Friday 1 May ~
Following Wednesday's Champions League games there was such a flurry of positive coverage about Arsenal that you would be forgiven for thinking they had beaten Man Utd. What they did do was restrain Alex Ferguson's team to scoring only one goal, mostly due to a series of outstanding saves made by Manuel Almunia. This performance has reignited a debate that feeds two of England's greatest national psychoses: immigration and the national team's goalkeeper.
On July 14 Almunia will have been at Arsenal for five years, making him eligible for a British passport and selection for a national football team. The player has said before that he would consider playing for England. At the moment however he is remaining fairly coy: "Maybe I will get a passport, then after, if I get the call-up, I will think about this." This morning it was reported that Fabio Capello would consider picking the Arsenal goalkeeper if he were eligible.
But while player and manager leave the decision to each other, the English national goalkeeper situation is causing as much worry as ever. Several hopefuls have come and gone. Younger players are regarded as not yet ready – Joe Hart has not been helped by Shay Given's arrival at Eastlands; current incumbent David James is approaching 40. So a regular goalkeeper for a top-four Premier League team with the possibility of a British passport is causing much soul-searching.
It is a fairly new situation for England. The other home nations have often used the cases of grandparent lineage to call up players for the national squad. This has not always been simple. Tony Cascarino found out 11 years after his Ireland debut there was no actual blood relation to his Irish grandfather, and in his autobiography he stated: "I didn't qualify for Ireland. I was a fraud. A fake Irishman." Until now there has been a rather arrogant English presumption that “this sort of thing" is for smaller countries only.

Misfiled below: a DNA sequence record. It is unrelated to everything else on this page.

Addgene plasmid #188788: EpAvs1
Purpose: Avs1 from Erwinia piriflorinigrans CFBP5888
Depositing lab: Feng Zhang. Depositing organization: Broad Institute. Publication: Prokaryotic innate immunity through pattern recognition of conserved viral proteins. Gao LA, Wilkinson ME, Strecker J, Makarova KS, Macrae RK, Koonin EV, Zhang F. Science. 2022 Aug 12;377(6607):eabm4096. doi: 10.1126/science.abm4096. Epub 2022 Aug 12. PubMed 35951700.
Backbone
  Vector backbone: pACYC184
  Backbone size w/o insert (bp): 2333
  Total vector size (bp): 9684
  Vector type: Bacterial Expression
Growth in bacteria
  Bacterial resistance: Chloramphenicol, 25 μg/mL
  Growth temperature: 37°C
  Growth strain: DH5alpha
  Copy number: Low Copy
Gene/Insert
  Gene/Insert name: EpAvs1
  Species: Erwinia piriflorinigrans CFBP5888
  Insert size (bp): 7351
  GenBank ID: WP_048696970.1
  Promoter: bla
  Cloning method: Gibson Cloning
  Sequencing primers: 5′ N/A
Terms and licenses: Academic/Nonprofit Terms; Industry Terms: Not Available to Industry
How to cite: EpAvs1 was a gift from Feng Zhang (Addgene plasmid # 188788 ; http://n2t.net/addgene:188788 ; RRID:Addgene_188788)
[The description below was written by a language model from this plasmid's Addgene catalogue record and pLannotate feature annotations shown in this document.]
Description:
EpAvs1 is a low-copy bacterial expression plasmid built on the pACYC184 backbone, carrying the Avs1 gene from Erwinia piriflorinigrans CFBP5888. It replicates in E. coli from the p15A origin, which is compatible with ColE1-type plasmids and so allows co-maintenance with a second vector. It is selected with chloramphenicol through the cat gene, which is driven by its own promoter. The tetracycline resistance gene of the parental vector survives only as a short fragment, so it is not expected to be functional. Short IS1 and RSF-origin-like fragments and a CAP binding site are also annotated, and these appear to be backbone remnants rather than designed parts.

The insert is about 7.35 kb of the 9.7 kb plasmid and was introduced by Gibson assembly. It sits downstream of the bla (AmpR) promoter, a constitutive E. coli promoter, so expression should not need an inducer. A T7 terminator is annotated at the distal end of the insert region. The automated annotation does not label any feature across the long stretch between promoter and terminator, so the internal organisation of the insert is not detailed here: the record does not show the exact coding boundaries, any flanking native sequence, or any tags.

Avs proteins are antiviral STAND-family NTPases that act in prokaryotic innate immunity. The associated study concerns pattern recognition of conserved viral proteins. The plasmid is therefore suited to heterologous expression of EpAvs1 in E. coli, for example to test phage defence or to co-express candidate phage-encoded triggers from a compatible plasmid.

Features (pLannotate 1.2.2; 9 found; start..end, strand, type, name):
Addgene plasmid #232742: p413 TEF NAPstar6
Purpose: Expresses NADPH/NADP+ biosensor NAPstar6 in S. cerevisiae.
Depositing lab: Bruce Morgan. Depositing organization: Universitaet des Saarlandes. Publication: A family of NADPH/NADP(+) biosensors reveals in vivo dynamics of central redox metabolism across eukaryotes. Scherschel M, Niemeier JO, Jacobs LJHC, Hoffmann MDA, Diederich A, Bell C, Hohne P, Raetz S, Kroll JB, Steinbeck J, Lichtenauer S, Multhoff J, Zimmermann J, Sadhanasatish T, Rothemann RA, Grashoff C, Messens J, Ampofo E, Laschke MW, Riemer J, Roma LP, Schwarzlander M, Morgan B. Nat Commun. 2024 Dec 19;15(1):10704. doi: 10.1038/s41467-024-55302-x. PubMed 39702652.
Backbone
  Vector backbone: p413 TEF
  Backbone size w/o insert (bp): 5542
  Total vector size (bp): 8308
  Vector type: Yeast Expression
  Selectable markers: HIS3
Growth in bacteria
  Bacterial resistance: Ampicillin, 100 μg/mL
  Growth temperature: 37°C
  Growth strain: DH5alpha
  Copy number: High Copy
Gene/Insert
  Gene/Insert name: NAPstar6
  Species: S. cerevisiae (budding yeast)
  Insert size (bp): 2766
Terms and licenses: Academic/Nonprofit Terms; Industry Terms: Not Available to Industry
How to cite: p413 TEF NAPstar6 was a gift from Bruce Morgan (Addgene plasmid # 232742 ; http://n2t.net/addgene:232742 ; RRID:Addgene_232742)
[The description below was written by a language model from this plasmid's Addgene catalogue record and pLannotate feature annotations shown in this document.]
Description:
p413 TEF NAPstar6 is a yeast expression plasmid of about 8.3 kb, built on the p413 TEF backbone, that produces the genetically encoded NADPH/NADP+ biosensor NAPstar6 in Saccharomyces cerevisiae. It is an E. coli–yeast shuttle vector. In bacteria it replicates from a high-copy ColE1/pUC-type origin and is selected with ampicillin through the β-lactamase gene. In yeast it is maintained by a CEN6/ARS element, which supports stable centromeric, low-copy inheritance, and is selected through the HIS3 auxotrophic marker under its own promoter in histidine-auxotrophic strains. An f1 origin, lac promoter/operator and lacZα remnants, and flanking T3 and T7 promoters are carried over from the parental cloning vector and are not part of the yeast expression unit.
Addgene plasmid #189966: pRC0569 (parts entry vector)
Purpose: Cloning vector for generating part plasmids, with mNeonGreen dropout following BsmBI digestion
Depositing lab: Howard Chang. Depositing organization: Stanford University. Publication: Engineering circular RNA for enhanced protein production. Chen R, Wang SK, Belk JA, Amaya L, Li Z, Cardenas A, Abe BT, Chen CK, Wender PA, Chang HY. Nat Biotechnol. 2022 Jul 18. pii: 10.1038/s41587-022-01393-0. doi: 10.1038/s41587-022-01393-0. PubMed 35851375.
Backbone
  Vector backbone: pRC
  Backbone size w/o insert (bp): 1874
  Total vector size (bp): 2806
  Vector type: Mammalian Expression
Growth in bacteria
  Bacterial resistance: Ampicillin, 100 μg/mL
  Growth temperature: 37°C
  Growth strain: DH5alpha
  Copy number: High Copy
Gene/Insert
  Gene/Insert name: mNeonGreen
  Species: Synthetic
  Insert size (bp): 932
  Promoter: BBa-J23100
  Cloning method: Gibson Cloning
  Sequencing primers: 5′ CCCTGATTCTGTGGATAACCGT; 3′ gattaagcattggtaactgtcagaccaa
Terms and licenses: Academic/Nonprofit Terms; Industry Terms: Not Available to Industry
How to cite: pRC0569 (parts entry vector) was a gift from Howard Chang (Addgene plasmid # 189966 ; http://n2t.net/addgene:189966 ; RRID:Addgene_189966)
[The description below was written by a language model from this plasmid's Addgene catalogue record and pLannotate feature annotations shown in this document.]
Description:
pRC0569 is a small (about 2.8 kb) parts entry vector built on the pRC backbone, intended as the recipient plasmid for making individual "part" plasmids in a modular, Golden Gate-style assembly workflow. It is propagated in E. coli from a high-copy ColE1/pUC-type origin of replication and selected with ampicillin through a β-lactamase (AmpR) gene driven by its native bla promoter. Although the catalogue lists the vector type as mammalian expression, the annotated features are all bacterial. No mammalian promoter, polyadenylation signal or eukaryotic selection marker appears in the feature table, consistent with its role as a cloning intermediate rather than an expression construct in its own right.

The other difference in Almunia's case, of course, is that the claim of nationality is based on citizenship rather than heritage, however dubious. This is not a new idea at FA level. According to former FA chief executive David Davies “very serious consideration” was given to Sven Göran-Eriksson's plan of looking into switching the nationality of four Premier League players (Carlo Cudicini, Louis Saha, Steed Malbranque and Edu) in order to play for England in 2004. This went no further following concerns expressed by goalkeeping coach Ray Clemence.
Yet with Almunia's Wednesday performance still fresh in the collective memory the debate has reappeared. Today in the Sun, Harry Redknapp stated that: "If it came to a choice between England winning the World Cup with a Spanish keeper or not winning it, I’d rather not win." But Redknapp goes on to say: "You’re English if you were born here or your mum and dad were born here. In that case, I don’t care if your family comes from India, Australia, Pakistan or Jamaica — you’re English in my mind." Moving swiftly on from the slightly dubious colonial basis of Redknapp's argument, this is all very simple as long as the "birth" rule is applied. But how long will it be before desperation kicks in?